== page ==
You loved 3G and eventually migrated to 4G, but does 5G get you excited? It probably doesn't. After all, who needs to send a SnapChat, a tweet, an SMS or an email any faster than is already possible?
That's not stopping the mobile industry hyping up 5G, which could be in place as early as 2018, and be fully commercialised by 2020. But the 10 to 100 times expected increases in network speeds isn't what operators are getting excited about. Instead, it's the near-instant sending and receiving of data that 5G will enable that could prove a huge enabler of new technology – and a massive fillip to the Internet of Things.
5G in our pockets
But what do you do with a mobile signal that's 100 times faster than the 4G network? "Everyone is using their smartphones and the internet," says Daisuke Kurita, Researcher for the 5G Radio Access Network Research Group at mobile network operator NTT DoCoMo in Japan. "So we need 5G for capacity, and people need more speed for 4K video."
This is 5G's first and most obvious technology – eMBB (enhanced Mobile Broadband) – and for most of us, 5G's gigabit-per-second speeds will make it easier to download, stream and share Ultra HD quality videos, which smartphones like the iPhone 6S, Samsung Galaxy S7 and LG G5 can increasingly produce video in.
Although virtual reality and 360-degree video streams are just as likely to prove a hit. Cisco reckons that video will jump 16% to account for 80% of all mobile data traffic by 2021, fuelled by 5G's ability to download an 8GB movie in just a few seconds.
But with such small phone screens, that's hardly a killer app or a catalyst for global take-up of 5G – and it's not why the likes of Intel, Qualcomm, Samsung, AT&T, T-Mobile, Ericsson, Nokia, SK Telecom, NTT DoCoMo, Cisco, Vodafone and China Mobile are beginning pre-trials this year.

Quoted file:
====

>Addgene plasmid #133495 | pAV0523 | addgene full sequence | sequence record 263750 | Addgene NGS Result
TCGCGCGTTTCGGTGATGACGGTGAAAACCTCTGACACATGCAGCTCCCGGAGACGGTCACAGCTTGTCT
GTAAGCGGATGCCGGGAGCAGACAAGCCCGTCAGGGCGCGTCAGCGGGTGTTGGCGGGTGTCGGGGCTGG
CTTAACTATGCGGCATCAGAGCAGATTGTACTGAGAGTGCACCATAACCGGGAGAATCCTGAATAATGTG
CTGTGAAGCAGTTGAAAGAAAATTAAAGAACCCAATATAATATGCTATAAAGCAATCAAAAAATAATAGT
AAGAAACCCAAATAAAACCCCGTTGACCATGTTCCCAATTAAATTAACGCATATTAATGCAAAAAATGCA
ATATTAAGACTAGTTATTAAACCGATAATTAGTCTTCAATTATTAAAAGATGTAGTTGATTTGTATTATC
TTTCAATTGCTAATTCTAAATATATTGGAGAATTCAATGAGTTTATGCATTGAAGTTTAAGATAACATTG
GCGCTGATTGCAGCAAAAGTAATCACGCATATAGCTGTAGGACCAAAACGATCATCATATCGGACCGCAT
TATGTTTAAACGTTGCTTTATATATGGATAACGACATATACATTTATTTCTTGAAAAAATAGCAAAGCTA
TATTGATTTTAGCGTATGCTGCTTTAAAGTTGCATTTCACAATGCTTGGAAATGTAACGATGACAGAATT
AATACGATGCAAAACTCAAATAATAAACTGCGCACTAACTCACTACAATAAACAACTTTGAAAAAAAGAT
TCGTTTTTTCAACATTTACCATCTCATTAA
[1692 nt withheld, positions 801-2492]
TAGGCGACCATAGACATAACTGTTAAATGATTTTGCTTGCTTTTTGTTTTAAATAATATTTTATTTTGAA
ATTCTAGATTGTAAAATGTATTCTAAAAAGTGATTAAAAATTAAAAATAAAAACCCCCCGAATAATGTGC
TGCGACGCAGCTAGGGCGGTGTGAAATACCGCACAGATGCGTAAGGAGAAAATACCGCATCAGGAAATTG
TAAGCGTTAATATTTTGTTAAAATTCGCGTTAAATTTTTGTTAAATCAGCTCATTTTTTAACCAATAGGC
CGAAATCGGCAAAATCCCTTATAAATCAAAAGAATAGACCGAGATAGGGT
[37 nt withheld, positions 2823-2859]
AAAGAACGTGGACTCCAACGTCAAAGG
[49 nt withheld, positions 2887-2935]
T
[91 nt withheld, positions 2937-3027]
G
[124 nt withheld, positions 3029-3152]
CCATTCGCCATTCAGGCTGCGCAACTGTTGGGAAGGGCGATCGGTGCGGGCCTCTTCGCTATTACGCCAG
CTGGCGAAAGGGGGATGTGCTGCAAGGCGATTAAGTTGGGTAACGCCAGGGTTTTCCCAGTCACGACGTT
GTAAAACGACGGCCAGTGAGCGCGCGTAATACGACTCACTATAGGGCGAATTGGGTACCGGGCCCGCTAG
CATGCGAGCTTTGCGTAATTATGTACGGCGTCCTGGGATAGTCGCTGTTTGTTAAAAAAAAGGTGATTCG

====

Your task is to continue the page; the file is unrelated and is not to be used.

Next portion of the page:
Low-latency and 'cloud robots'
Forget video and the Internet of Phones – it's behind the scenes in the Industrial Internet of Things (IIoT, also known as 'Industry 4.0') that 5G will have the biggest effect. At Mobile World Congress last month, Nokia and China Mobile showed off 5G-enabled 'co-operative cloud robots', which use 5G's enhanced speeds for exchanging video streams, but also a second, critical technology: URLLC (Ultra-Reliable and Low Latency Communications).
"Humans can't tell the difference between one or two milliseconds, but robots can," says Sándor Jordan, Software Researcher (5G) at Nokia Bell Labs, while demoing a couple of robots linked to the same mobile edge cloud. Each robot 'held' one end of a platform, constantly uploading and analysing video to balance a ball.
"The latency is so low that you can put some intelligence in the cloud," says Jordan, who thinks the same technology could be used for fully automated manufacturing, and logistics. He even thinks it could be used to keep future delivery drones balanced as they deliver packages.
The Internet of Cars
Send an SMS on a 4G network and it will take at least 40 milliseconds. Do it on 5G and it takes one or two milliseconds. 5G's low latency characteristic is all about safety. Think heavy manufacturing robots in car factories that can react lightning-quick to safety issues. However, the 'killer app' is probably the autonomous car and its dealings with the cloud, and with other self-driving vehicles. In fact, it's hard to imagine them without 5G.
Again, it's the lack of latency that's critical. Calling it "a perfect use-case for 5G", Ralph de la Vega, vice chairman of AT&T Inc. and CEO of AT&T Business and AT&T International, told techradar pro that he thinks only 5G will allow a driverless car to respond to a red light, or exchange data with a nearby vehicle to help avoid a collision.
"That exchange of information is critically important for autonomous cars," he says, noting that while a fridge might not need 5G, autonomous cars will. "These autonomous cars will all be connected, and they will require high speed and low latency."
He's right, but there would have to be some kind of network priority in place – a car that's using 5G to avoid a collision couldn't risk having its data exchanges interrupted when passing a packed stadium with 80,000 people clogging up the same mobile mast.